This round of cuts also included the elimination of the All-Star Weekend, which was scheduled for Jan. 26 and 27 in Columbus, Ohio. Even if the two sides would reach an agreement that allows for a shortened season, the game would likely be canceled as a compressed schedule is sorted out.
"The reality of losing more regular-season games as well as the 2013 NHL All-Star Weekend in Columbus is extremely disappointing," NHL Deputy Commissioner Bill Daly said in a statement. "We feel badly for NHL fans and particularly those in Columbus, and we intend to work closely with the Blue Jackets organization to return the NHL All-Star events to Columbus and their fans as quickly as possible."
The cancellations came on the 69th day of the lockout, days after the two sides appeared to reach another stalemate in negotiations. On Wednesday, the NHL rejected the latest proposal from the NHLPA, which based the players' share of hockey-related revenue off a percentage rather than a guaranteed amount for the first time in this process. Under the offer, hockey-related revenue would be split 50-50 in the first year of a five-year agreement but requested that owners contribute $393 million for the "make whole" provision that ensures the value of existing contracts, up from the league's original offer of $211 million.
"On Wednesday, the players presented a comprehensive proposal, once again moving in the owners' direction in order to get the game back on the ice. The gap that remains on the core economic issues is $182 million," NHLPA Executive Director Donald Fehr said in a statement. "On Wednesday, NHL Commissioner Gary Bettman said that the league is losing $18-20 million per day during the lockout, therefore two more weeks of cancelled games far exceeds the current economic gap. It makes the NHL's announcement of further game cancellations, including the 2013 All-Star Weekend, all the more unnecessary, and disappointing for all hockey fans - especially those in Columbus. The players remain ready to negotiate but we require a willing negotiating partner."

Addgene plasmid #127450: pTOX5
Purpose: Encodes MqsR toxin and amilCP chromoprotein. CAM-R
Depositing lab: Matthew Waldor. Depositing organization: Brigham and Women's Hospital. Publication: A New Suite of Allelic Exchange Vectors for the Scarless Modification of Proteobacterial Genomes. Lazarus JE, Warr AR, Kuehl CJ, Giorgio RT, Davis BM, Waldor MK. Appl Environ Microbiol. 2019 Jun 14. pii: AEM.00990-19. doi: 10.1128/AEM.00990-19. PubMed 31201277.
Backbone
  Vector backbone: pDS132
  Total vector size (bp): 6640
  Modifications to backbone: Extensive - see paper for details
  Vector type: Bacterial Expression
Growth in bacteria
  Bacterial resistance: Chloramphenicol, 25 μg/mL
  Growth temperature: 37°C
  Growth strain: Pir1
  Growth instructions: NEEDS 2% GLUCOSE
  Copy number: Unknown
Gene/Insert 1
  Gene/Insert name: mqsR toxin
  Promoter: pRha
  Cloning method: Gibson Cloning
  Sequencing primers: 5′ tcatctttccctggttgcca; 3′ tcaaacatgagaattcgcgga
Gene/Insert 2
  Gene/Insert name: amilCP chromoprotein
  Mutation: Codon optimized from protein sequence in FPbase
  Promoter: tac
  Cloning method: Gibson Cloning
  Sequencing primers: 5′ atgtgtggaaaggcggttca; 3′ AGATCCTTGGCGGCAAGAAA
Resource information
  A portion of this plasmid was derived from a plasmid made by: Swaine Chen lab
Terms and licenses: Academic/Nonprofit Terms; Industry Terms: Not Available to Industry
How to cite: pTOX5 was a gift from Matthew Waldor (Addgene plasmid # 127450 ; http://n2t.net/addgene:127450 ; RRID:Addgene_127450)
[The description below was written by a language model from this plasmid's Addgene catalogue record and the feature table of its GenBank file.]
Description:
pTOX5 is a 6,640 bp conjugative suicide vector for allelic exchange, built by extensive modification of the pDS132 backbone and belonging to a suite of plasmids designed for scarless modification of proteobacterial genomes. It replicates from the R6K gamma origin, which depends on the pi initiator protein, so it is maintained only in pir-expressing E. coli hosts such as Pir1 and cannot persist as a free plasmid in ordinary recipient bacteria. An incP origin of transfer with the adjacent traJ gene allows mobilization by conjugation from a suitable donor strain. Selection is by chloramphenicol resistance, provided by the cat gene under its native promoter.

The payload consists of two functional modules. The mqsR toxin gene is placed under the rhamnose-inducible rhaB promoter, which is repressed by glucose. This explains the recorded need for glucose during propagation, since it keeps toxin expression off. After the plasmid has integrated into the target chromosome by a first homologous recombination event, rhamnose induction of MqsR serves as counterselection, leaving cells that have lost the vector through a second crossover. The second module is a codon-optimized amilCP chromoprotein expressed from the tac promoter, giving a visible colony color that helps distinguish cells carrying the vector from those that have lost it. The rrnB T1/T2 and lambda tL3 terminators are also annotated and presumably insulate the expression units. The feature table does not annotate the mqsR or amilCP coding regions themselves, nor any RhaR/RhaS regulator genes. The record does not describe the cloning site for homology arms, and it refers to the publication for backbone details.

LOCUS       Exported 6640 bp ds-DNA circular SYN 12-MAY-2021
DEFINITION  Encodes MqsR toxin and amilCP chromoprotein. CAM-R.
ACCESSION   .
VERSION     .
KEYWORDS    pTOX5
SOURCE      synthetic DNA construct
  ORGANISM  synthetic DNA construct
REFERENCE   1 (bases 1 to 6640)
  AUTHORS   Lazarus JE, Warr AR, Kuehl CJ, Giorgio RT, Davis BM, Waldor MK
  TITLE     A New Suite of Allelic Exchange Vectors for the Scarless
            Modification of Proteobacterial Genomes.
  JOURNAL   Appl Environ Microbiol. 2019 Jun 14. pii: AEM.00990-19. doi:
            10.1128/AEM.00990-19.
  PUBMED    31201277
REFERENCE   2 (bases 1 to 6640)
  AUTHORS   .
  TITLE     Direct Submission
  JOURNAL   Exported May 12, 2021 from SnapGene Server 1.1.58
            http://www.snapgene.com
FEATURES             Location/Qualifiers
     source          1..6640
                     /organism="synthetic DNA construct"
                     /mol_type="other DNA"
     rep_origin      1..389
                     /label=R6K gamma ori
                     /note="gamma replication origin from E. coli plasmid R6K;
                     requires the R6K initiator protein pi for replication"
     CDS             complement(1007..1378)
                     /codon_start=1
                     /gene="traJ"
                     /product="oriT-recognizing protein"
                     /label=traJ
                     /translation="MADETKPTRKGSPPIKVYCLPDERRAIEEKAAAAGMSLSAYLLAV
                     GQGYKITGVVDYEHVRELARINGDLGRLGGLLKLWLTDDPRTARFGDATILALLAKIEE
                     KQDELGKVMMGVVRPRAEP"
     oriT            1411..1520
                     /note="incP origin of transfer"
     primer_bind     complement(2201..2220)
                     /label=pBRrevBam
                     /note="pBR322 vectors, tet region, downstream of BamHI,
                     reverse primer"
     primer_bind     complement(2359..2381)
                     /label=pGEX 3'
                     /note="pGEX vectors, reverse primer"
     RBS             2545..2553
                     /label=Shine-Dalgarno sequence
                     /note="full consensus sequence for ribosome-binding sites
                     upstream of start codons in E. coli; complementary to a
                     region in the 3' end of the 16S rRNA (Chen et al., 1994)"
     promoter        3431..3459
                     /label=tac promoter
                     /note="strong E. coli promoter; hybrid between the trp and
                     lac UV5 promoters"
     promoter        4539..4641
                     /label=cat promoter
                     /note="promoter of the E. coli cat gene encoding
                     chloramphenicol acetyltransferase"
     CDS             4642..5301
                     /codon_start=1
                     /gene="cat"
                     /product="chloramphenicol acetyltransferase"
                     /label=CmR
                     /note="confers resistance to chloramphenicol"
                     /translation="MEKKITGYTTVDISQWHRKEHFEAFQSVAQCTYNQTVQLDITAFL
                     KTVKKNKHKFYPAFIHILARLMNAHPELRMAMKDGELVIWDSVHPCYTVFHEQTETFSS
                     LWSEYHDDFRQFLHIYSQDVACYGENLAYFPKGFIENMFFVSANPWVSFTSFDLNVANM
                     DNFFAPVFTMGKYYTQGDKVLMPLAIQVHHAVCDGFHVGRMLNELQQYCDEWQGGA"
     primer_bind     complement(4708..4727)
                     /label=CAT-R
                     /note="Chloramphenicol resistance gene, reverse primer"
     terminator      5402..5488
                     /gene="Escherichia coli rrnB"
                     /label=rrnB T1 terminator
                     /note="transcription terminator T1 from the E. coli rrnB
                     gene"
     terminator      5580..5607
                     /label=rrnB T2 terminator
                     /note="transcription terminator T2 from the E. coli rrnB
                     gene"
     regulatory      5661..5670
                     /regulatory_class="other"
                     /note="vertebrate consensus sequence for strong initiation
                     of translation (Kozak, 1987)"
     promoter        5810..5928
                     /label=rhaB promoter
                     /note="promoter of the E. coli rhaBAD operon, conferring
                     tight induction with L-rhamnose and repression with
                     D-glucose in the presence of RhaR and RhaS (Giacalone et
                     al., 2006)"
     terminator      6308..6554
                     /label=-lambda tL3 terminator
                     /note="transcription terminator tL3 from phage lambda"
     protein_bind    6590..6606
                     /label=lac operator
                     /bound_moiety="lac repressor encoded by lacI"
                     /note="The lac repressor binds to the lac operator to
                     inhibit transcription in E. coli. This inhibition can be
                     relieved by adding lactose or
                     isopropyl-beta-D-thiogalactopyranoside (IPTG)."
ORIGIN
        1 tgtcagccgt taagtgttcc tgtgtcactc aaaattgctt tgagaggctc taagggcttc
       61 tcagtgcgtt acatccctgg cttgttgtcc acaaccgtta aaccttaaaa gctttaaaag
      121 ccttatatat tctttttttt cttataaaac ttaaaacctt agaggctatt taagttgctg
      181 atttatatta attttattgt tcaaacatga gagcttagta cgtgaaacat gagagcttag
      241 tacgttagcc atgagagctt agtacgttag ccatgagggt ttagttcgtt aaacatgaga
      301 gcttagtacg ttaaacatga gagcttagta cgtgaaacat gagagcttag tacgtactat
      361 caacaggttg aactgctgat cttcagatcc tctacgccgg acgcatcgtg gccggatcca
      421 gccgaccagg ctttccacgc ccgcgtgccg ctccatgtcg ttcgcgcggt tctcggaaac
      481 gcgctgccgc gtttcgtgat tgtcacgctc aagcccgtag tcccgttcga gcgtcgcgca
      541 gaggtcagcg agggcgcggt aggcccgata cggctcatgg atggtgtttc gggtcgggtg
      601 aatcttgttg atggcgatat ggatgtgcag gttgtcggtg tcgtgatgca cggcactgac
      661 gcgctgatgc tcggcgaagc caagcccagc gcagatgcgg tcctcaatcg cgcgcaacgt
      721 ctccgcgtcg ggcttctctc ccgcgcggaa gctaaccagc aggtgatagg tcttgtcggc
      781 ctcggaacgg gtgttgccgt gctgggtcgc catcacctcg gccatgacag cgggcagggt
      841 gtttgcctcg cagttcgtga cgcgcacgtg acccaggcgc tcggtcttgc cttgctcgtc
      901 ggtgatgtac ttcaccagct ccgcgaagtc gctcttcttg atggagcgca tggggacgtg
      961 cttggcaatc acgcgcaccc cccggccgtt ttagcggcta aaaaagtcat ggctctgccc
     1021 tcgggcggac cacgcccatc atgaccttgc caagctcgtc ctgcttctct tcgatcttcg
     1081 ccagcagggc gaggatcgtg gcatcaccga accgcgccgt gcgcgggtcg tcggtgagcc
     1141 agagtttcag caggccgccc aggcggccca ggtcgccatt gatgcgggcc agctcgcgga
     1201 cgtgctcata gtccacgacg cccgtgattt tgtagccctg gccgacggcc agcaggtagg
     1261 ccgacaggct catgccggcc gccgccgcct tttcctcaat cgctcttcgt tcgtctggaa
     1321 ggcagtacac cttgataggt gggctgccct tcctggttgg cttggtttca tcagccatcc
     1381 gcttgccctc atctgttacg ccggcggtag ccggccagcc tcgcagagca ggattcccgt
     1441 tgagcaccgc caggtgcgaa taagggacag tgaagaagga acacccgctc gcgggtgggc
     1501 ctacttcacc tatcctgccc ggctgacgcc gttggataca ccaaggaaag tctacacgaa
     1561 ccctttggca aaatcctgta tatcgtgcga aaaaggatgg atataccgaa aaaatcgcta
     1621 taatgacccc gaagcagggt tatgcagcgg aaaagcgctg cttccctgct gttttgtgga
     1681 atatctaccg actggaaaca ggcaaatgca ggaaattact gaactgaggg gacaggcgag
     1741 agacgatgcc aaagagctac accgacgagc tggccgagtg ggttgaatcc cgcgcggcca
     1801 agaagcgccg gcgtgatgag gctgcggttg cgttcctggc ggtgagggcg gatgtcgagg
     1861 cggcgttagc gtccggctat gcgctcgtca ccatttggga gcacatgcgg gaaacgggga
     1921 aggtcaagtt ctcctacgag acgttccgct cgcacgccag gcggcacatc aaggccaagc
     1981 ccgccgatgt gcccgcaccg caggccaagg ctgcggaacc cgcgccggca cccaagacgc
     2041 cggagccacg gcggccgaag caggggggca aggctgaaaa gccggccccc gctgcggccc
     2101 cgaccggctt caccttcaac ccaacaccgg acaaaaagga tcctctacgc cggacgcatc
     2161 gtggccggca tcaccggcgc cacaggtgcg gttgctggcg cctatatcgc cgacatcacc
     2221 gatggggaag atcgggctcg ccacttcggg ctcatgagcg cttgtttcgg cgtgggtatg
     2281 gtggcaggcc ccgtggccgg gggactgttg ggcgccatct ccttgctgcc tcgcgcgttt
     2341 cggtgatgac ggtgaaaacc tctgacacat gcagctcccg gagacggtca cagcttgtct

While the two sides remain in contact, there are no plans to continue negotiations at this point; the league and the players remain far apart terms of in player contracting rights, how to account for a lockout-shortened season and other key issues.
During interviews with a Toronto radio station on Friday, both Daly and NHLPA special counsel Steve Fehr provided updates on each side's stance.
"I'll be the first to admit this process has played out not as we would have hoped. We hate where we are and wish we were in a better place," Daly said in his interview. "I guess I underestimated the magnitude of the gulf between us on the important issues."
Both men questioned the other side's willingness to make a deal on a new collective bargaining agreement and expressed their displeasure in a lack of movement by the other side.
"We moved a couple of miles, and they moved a couple of inches," Fehr said. "If it was Thanksgiving dinner, they gave us a relish tray but no turkey."
Since the league dismissed the union's latest proposal, speculation of whether the NHLPA would consider decertification as a next step has surfaced. The move would dissolve the union and leave the league open to anti-trust lawsuits.
Fehr declined to comment on the possibility or whether the NHLPA has taken steps in that direction. "We do not talk about what is discussed in private conversations with players," Fehr said. "We haven't decertified, we haven't talked publicly about decertification."
Meanwhile, Daly said he wasn't scared of the possibility of the union decertifying, and added that it's "a time-consuming process that would likely lead to the end of the season."
With no end in sight to the lockout, the NHL canceled games through Dec. 14 on Friday, bringing the total number of contests lost to 422, or 34.3 percent of the 2012-13 season.